The last couple of days seems to have generated quite a bit of discussion in the media about how to (re)establish income equality and achieve sustainable economic growth. The focus seems to be on showing how the proposals currently out of the table really don't do anything other than perpetuate the unjust system that caused the problem in the first place. The obvious thing to do, then, is to start looking at solutions that are not out on the table (crazy thought) . . . and to join us this Friday outside the Federal Reserve Board of Governors building in Washington, DC (on the Constitution Avenue side) from 11:30 am to 1:30 pm . . . and bring some Spam, Coke, and Hershey Bars to share.
Or you could write letters to the Wall Street Journal and other periodicals to alert them to the fact that there is an alternative to the present system (and send CESJ some donations for Spam, Coke and Hershey Bars):
Kamran Dadkhah has the right of it in his letter in today's Wall Street Journal addressing "Changes in Income Inequality and Economic Growth." Increasing tax rates to try and equalize income and stimulate economic growth puts the cart before the horse by implying that the economic growth has already taken place so that it can be redistributed — an illogical assumption at best.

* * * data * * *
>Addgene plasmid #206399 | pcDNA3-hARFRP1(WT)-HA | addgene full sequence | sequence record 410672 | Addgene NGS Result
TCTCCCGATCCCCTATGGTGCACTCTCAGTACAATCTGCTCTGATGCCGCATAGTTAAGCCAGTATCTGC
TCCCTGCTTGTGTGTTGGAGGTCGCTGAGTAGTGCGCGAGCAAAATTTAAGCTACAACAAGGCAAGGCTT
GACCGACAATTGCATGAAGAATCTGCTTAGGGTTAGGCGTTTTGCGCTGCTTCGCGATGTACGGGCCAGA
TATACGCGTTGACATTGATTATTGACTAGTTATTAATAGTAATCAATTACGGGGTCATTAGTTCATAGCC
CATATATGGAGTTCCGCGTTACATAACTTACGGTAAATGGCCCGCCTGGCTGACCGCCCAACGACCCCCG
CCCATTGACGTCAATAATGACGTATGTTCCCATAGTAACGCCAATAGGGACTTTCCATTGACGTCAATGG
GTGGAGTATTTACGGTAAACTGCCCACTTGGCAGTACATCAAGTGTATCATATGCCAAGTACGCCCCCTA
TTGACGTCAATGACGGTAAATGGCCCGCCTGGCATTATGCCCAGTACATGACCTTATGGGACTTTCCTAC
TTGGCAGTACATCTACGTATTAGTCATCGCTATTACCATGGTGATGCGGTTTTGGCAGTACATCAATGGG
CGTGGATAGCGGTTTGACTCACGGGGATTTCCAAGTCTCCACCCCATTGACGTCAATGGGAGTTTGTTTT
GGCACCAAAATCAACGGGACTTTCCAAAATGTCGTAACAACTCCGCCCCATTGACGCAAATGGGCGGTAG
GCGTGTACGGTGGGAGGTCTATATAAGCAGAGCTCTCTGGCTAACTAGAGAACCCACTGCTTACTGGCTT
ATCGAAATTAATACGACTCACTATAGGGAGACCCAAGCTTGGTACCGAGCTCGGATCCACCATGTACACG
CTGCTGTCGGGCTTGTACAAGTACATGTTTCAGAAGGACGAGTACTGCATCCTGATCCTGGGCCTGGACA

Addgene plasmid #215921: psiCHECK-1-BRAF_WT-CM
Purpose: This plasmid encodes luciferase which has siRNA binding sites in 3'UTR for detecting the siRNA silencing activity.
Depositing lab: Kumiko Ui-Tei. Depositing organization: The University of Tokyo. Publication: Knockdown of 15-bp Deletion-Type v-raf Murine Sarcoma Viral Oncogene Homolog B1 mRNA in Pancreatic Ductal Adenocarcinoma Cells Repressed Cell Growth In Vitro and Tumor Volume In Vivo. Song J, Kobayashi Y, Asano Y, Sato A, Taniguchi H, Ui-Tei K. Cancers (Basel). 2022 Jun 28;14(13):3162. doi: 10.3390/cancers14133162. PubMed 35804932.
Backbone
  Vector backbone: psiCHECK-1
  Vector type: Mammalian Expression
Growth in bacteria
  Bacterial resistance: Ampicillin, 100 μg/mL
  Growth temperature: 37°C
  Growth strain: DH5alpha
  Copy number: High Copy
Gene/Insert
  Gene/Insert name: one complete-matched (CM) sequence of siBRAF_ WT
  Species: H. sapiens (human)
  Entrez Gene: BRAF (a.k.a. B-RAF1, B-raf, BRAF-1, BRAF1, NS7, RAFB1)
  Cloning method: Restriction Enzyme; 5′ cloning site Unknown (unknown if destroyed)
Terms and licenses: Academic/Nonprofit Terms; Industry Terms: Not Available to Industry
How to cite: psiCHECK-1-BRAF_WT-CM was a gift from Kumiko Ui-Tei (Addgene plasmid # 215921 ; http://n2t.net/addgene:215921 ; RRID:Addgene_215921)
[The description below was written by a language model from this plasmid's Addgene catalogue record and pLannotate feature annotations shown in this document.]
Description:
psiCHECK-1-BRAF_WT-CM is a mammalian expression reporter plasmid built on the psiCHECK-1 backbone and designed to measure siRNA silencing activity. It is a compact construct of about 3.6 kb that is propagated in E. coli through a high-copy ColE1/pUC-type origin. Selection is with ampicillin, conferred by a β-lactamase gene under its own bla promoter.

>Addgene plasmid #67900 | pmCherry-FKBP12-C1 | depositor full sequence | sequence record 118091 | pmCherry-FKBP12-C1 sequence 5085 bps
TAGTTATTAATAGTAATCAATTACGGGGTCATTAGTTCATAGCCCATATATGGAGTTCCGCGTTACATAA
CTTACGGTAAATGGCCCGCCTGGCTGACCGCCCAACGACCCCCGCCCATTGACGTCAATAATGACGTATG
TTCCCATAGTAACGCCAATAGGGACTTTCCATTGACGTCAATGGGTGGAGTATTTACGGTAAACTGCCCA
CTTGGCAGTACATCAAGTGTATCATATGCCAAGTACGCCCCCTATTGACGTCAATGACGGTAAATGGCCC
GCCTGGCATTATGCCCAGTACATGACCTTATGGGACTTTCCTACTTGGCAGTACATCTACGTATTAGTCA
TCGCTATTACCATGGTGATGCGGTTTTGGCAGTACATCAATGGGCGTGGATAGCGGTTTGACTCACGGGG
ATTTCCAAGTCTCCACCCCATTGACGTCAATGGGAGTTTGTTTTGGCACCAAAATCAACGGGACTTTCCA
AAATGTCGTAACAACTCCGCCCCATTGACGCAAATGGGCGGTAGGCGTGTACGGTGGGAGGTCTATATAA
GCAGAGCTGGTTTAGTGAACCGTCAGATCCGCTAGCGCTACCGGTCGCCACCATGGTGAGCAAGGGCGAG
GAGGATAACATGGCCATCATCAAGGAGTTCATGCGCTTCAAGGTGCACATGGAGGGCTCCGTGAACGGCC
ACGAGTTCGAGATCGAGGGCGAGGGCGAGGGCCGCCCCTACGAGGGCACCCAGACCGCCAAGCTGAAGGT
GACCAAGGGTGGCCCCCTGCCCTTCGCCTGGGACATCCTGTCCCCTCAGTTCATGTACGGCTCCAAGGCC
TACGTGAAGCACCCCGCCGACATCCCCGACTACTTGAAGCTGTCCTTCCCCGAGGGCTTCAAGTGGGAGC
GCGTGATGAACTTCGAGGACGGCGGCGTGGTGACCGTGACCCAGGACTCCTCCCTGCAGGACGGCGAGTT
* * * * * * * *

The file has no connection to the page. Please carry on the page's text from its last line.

I disagree, however, that education works toward equalizing income. On the contrary, education results from having a surplus to spend on education. It does not itself cause the surplus. We would otherwise not have the spectacle of students burdened for decades with unrepayable loans taken out to finance education.
The real key to unleashing people's entrepreneurial potential is to open up equality of access to the means of acquiring and possessing private property in capital: capital (not consumer) credit. The venture capitalist is essential for financing startups and speculative ventures. The way to sustainable economic growth, however, is to finance expansion by discounting and rediscounting bills of exchange drawn on the present value of future marketable goods and services. To generate the mass purchasing power necessary to keep the economy going, it is also essential that ownership of the capital that will produce this wealth is broadly and directly owned by people who will use the income first to pay for the capital, and then for consumption, not reinvestment.